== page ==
While driving to Charleston for the first time with the top down on a sunny day, there's nothing worse than being confused about how to get to the Holy City while marveling at the twin spires of the Arthur Ravenel Jr. Bridge.
Well, maybe a flat tire would be worse. Nonetheless, clear directions go a long way toward saying "Welcome" to novices trying to navigate the area, experts say.
Consider Interstate 26 eastbound, for example. Arrows point the way to Mount Pleasant, Georgetown and Savannah. But where is the sign that says "This way to Charleston"?
At the end of I-26, the choices boil down to one sign that says Meeting Street and the Visitor Center and another that steers the driver toward Savannah.
No big deal, right? Wrong, said Perrin Lawson, deputy director of the Charleston Area Convention and Visitors Bureau. The traveler should not be left to intuitively understand that Meeting Street and the Visitor Center means historic Charleston, he said.
"The only thing you know is how to get to Savannah. If I didn't know any better, I would think you didn't want people to stay in your community and spend money. You want them to go to Savannah and spend money, and that concerns me," Lawson said.
The visitors bureau commissioned an assessment of signs in the area that concluded there is much work to be done in Charleston when it comes to presenting a clear picture of how to get from point A to point B. Charleston signs are confusing, inconsistent and create visual clutter, said consultant Destination Development of Seattle.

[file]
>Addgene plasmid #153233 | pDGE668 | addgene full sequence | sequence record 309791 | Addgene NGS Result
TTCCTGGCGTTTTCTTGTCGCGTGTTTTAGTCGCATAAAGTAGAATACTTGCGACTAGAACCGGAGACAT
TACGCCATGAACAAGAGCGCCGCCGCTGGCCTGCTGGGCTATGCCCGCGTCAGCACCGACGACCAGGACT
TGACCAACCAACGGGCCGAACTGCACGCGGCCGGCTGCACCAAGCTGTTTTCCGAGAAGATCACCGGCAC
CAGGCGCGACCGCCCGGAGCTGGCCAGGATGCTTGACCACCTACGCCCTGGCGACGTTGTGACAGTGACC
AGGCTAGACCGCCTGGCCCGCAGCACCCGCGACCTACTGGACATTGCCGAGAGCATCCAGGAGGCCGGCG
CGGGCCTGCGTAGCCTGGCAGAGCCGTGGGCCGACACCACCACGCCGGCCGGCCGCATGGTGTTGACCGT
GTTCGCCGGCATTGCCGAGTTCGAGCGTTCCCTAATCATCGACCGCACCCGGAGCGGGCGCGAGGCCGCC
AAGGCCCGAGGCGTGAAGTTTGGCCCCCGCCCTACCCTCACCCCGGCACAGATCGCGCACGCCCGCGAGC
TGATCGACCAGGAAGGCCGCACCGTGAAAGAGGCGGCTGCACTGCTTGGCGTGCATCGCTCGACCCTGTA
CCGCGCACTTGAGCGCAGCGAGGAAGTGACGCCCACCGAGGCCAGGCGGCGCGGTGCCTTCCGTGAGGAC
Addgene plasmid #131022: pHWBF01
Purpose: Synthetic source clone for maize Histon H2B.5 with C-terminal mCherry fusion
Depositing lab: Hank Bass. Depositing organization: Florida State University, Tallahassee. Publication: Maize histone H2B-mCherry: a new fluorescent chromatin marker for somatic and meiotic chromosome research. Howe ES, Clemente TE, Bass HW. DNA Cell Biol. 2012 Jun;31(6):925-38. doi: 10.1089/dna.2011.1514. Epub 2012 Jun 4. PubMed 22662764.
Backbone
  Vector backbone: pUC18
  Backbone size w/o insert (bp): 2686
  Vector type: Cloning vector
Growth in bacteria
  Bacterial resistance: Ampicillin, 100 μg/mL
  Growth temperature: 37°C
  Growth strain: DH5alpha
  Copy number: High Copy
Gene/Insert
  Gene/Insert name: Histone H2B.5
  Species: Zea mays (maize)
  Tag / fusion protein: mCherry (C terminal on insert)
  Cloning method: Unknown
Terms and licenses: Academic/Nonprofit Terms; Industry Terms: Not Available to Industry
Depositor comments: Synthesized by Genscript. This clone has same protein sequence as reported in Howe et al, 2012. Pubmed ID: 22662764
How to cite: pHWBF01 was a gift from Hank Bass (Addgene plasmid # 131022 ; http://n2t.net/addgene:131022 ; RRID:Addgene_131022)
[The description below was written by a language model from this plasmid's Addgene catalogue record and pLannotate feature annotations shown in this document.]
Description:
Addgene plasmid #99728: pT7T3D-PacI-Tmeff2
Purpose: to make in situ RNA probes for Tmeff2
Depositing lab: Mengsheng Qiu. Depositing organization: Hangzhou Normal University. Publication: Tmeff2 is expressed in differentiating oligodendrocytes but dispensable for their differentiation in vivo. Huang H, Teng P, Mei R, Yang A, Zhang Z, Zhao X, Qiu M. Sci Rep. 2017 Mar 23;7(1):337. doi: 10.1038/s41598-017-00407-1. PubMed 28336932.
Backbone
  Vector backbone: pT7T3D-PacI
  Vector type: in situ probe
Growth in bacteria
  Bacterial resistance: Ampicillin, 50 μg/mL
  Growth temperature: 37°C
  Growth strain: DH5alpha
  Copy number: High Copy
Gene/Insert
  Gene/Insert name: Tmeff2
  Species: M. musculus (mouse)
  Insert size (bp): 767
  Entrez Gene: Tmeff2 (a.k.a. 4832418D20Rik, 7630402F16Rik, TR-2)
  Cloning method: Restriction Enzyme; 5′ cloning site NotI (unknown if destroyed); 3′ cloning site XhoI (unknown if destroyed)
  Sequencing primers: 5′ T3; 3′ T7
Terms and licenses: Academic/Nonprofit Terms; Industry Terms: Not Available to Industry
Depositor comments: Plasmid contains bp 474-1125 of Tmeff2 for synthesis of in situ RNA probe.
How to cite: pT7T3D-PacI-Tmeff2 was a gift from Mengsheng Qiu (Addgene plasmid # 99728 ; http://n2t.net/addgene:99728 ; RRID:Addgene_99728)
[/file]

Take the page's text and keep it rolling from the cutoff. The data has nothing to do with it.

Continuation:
What's needed is a so-called "Wayfinding System" throughout Charleston County that will build a sense of community and increase retail sales as people find what they are looking for, Lawson said.
In a presentation Thursday to the Charleston County Council Economic Development Committee, Lawson focused on the sign problems on I-26 east toward downtown Charleston. "Having lived here for a long time, you know how to get around and the signage is kind of secondary," he said.
That's not the case for the visitor. "If it's not consistent and very clear, it can be a real nightmare to get around," he said.
"It is important to have signs that say 'Downtown' or 'Charleston' so that people looking for downtown know they are headed in the right direction. It is also important to designate which is the preferred exit to downtown, making sure it is the most physically attractive gateway," Lawson said.
A casual survey of the area by The Post and Courier noted some other signs that might create confusion among visitors. On maps, U.S. Highway 17 as it winds through downtown is officially known as the Septima Clark Expressway. In conversation, it is often called the Crosstown. "I spent days trying to figure out what the Crosstown was," one newcomer said.
Other signs that drivers identified as needing more clarity after crossing the Ashley River Bridge include where U.S. 17 forks left toward Folly Road. There, the choices are either Folly Beach or Savannah. Actually, the driver is deciding whether to go to James, Kiawah, Seabrook, Johns, Wadmalaw islands and Folly Beach or West Ashley, Interstate 526 and Savannah.
And who from out of town could figure out the Summerville exit on the James Island connector going toward downtown Charleston?
Lawson said the visitors bureau hopes that more in-depth study of the sign issue can be done. "This is a much bigger issue than we ever thought," he told the council committee.
The committee recommended to the full council, which meets on Tuesday, that county staff identify funds for a "Wayfinding" study. Such a study would have to go back to council for approval, officials said.